Three children, three adults killed in Nashville school shooting
Deadly attack by 28-year-old local woman, who was fatally shot by police, renews calls for stricter gun laws in US.
Three children and three adults have been killed after a woman opened fire at a primary school in Nashville, Tennessee, local officials said, in the latest instance of deadly gun violence in the United States.
The shooting happened on Monday morning at The Covenant School, a private Presbyterian school with a student body of about 200 that teaches preschool through sixth grade.
The three children, all nine years old, had gunshot wounds, officials said, and they were pronounced dead upon arrival at the Monroe Carell Jr Children’s Hospital at Vanderbilt. The adult victims were all over 60, according to authorities. Their roles at the school were not immediately clear.
The Metropolitan Nashville Police Department said on Monday afternoon that the suspect, a 28-year-old Nashville resident they identified as Audrey Hale, had been fatally shot by officers after they entered the building.
Police said Hale had an assault rifle, handgun, as well as a pistol and entered the building by shooting through a door. Hale also had detailed maps of the schools and left behind a “manifesto”, police said.
Police added Hale was believed to be a former student at the school. Police chief John Drake also told reporters that Hale “does identify as transgender”.
Bystander video captured the moments when students in Nashville were escorted by police following a shooting at Covenant School.https://t.co/nLWGnacUGo pic.twitter.com/KKljlyZyBj
— The Associated Press (@AP) March 27, 2023
The attack took place at a “lobby type area” in the school and not in a classroom, a police official said.
Students could be seen being walked to safety after the incident, holding hands as they left school surrounded by police cars. They were brought to a nearby church to be reunited with their parents.
Helicopter footage from the WTVF local news station showed police officers looking around a wooded area between the campus and a nearby road.
Jozen Reodica said she heard police sirens and fire trucks blaring from outside her office building nearby. As the building was placed under lockdown, she took out her phone and recorded the chaos.
“I thought I would just see this on TV,” she told The Associated Press news agency. “And right now, it’s real.”
Nashville Mayor John Cooper expressed sympathy for the victims, writing on social media that his city “joined the dreaded, long list of communities to experience a school shooting”.
Attacks at US schools have become relatively common. A massacre last year at a primary school in Uvalde, Texas, left 19 young students and two teachers dead. And in February, a gunman killed three students and wounded five others in an attack on the campus of Michigan State University in the city of East Lansing.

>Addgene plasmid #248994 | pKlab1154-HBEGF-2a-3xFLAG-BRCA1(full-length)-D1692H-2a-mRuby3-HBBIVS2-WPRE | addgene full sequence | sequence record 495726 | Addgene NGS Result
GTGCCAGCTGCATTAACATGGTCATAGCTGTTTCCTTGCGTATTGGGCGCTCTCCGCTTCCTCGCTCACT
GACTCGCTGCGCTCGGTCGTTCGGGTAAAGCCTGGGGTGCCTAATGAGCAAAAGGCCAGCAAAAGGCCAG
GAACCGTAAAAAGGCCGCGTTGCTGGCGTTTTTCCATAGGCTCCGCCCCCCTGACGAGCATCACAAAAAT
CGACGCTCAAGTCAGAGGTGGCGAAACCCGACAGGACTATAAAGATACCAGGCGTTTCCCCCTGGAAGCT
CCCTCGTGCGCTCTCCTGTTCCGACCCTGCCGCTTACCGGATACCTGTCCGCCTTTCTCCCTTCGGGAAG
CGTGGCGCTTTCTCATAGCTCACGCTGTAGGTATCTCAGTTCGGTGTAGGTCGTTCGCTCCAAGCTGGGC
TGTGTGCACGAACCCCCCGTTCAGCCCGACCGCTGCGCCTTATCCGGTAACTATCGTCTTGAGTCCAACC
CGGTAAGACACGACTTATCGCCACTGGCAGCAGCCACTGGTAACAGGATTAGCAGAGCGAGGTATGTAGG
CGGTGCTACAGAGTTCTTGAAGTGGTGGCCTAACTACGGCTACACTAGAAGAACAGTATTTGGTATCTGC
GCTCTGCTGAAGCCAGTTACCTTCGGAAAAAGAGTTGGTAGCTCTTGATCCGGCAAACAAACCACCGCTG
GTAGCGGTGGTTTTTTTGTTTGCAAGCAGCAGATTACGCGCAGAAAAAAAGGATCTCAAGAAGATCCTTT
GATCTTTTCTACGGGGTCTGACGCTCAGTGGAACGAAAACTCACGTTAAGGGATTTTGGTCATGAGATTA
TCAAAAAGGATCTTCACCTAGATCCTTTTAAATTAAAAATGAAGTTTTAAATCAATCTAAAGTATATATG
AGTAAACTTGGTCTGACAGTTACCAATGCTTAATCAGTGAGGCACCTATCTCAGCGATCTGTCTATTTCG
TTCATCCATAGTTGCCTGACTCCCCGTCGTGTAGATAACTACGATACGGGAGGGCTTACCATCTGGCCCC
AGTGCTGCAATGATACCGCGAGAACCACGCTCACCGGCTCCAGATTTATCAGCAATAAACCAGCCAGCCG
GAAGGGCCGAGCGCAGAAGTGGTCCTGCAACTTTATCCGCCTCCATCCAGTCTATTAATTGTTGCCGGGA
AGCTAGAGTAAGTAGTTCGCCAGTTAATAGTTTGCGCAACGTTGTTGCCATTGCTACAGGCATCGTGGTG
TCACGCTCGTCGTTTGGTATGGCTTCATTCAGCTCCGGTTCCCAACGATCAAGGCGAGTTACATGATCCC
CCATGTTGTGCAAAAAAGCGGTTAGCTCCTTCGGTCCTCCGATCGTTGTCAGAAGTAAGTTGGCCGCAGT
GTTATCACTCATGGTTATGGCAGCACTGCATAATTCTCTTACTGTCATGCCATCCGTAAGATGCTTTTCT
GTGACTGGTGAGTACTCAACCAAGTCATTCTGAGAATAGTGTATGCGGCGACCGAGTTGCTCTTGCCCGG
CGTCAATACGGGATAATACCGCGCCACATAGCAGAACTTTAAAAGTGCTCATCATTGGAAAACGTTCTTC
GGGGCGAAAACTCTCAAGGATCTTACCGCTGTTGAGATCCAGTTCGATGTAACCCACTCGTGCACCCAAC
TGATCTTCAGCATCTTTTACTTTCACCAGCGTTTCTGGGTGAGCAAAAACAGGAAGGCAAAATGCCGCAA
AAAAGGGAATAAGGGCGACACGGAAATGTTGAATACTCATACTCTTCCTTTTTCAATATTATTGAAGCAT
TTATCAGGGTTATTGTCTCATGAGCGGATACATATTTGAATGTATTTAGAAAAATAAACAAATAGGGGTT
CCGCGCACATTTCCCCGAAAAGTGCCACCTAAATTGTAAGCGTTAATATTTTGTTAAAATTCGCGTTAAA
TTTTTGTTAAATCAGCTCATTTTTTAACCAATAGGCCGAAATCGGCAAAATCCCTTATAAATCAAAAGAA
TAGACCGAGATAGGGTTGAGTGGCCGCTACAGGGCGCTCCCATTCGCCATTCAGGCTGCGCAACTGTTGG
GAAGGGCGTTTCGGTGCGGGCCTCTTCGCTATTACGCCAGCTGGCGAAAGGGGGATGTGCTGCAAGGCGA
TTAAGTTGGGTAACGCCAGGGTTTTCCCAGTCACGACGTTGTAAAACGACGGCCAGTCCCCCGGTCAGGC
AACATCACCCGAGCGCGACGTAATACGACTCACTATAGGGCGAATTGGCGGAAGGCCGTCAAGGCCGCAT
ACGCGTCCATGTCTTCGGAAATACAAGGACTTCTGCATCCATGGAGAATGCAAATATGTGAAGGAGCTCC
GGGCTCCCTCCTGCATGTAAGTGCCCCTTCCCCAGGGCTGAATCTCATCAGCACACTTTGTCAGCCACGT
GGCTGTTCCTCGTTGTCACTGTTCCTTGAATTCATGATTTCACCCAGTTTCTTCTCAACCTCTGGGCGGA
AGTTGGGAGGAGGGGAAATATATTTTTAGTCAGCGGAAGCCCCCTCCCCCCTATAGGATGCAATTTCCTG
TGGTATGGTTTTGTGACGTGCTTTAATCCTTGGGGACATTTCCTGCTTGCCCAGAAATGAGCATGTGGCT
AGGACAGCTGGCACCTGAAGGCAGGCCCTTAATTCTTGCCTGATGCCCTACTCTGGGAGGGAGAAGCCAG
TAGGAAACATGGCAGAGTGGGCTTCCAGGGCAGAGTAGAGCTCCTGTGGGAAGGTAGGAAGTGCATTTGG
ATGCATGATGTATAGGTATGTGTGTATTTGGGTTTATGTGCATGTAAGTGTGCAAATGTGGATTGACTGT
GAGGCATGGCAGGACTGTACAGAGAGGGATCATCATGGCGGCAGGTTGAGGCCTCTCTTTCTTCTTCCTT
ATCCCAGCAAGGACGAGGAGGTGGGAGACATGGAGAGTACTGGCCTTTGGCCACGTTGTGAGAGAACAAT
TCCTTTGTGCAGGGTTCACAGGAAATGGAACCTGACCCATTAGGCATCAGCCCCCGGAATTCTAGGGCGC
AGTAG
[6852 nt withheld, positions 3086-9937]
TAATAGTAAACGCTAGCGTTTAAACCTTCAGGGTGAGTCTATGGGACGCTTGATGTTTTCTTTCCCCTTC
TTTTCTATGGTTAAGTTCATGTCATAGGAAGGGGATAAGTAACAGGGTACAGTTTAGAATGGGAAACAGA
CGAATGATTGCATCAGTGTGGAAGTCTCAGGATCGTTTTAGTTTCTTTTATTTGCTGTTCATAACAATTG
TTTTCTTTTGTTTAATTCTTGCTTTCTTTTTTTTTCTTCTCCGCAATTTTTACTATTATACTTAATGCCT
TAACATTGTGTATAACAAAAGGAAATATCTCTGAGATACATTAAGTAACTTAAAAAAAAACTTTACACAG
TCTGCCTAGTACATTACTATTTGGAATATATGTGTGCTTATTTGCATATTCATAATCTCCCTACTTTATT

As of Monday, there had been at least 128 mass shootings in the US so far this year, according to the Gun Violence Archive, a group that defines a mass shooting as an incident involving four or more victims.
Since 2020, the number of mass shootings every year in the US has hovered above 600, with 646 recorded in 2022, according to the Gun Violence Archive database.
Meanwhile, a Federal Bureau of Investigation (FBI) report recorded a 61-percent jump in so-called “active shooter” incidents in 2021 compared with the previous year.
The department defines an “active shooter” as someone engaged in killing or attempting to kill people in a public space in a seemingly random fashion.
About one in five “active shooter” incidents in 2021 were also mass killings.
UPDATE: 3 students & 3 adult staff members from Covenant School were fatally shot by the active shooter, who has now been identified as a 28-year-old Nashville woman.
— Metro Nashville PD (@MNPDNashville) March 27, 2023
‘We need to do something’
Reporting from Washington, DC, Al Jazeera’s Rosiland Jordan said that, despite the prevalence of mass shootings in the US, federal gun reform has remained a politically fraught issue.
“Unless and until there is political will from both Republicans and Democrats, it’s going to be very difficult to get any sort of comprehensive, Congressional action that could prevent these sorts of shootings,” she said.
Amid the political deadlock, President Joe Biden, a Democrat, has sought to address the high rate of gun violence through a raft of executive orders.
Last year, he also signed the first major federal gun control legislation passed in the US in decades, although advocates said the bill made only incremental gains.
Following Monday’s attack in Nashville, the White House again called for greater federal reforms, including an assault weapons ban, an increase to the minimum age necessary to buy guns, and greater standards for background checks.
“It’s just sick,” Biden told reporters.
“It’s ripping our communities apart,” he continued, “ripping at the very soul of the nation.”